I'm outstanding, says last chief of mainland's top print censor | South China Morning Post

PUBLISHED : Thursday, 14 March, 2013, 12:00am
UPDATED : Thursday, 14 March, 2013, 9:02am

Liu Binjie , the last head of the General Administration of Press and Publications (GAPP) - the mainland's top print censor - is not shy about praising himself.

"To be objective, it's outstanding," Liu told Xinhua when asked to rate his performance as GAPP's director over the past five years.

GAPP will be merged with the State Administration of Radio, Film and Television as part of a State Council revamp of central government agencies.

Amid much public criticism of the lengthy name for the new agency - the State General Administration of Press, Publications, Radio, Film and Television - a 14-character name in Chinese, Xinhua said on its microblog yesterday that the authorities had revised it to a 10-character name, with no official English version yet released.

Liu said he would focus on his new job as the head of Tsinghua University's school of journalism and communications after the merger received approval at the end of the annual session of the National People's Congress this week.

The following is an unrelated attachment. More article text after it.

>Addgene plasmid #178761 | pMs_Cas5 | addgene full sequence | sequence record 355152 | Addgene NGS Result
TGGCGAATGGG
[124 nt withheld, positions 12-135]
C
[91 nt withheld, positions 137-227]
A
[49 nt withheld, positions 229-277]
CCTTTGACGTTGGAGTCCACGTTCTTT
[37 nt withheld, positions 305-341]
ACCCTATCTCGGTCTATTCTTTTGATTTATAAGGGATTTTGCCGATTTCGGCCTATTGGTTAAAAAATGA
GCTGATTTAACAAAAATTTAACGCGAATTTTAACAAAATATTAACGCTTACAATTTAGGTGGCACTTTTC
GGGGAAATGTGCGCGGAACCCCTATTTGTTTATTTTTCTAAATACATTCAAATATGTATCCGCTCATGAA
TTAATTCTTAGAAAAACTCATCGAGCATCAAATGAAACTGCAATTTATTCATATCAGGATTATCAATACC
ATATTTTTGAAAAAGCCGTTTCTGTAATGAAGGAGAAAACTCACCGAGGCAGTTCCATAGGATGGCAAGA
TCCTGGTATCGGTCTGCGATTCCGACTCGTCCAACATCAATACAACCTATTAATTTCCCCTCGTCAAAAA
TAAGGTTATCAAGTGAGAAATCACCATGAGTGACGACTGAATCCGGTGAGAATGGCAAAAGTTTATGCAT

Liu, 64, replaced the hardline Long Xinmin as GAPP director after a public outcry over his predecessor's poor handling of a controversial ban on eight books by established mainland authors in 2007.

The Xinhua interview, published yesterday, said Liu had worked hard to cut red tape at GAPP, axing more than 100 licensing rules and leaving many decisions to the market.

As a result, revenues for mainland print media and publishing jumped from 300 billion yuan 10 years ago to 1.6 trillion yuan (HK$19.8 trillion) last year.

Xinhua also credited Liu with securing China's presence as the guest of honour at the Frankfurt Book Fair in 2009, which was hailed as a sign of China's rising soft power.

A former China Youth Daily editor, Li Datong , said Liu had adopted a less hardline approach to control of the press.

Liu's softer side was highlighted by a rare comment he made in 2010 about the book Big River, Big Sea - Untold Stories of 1949 by professor Lung Yingtai that is banned on the mainland.

Liu admitted having read the book, saying it contained many interesting details.

He told Xinhua that reform would help move things ahead.

"Wherever there's a reform, there will be a new outlook," he said.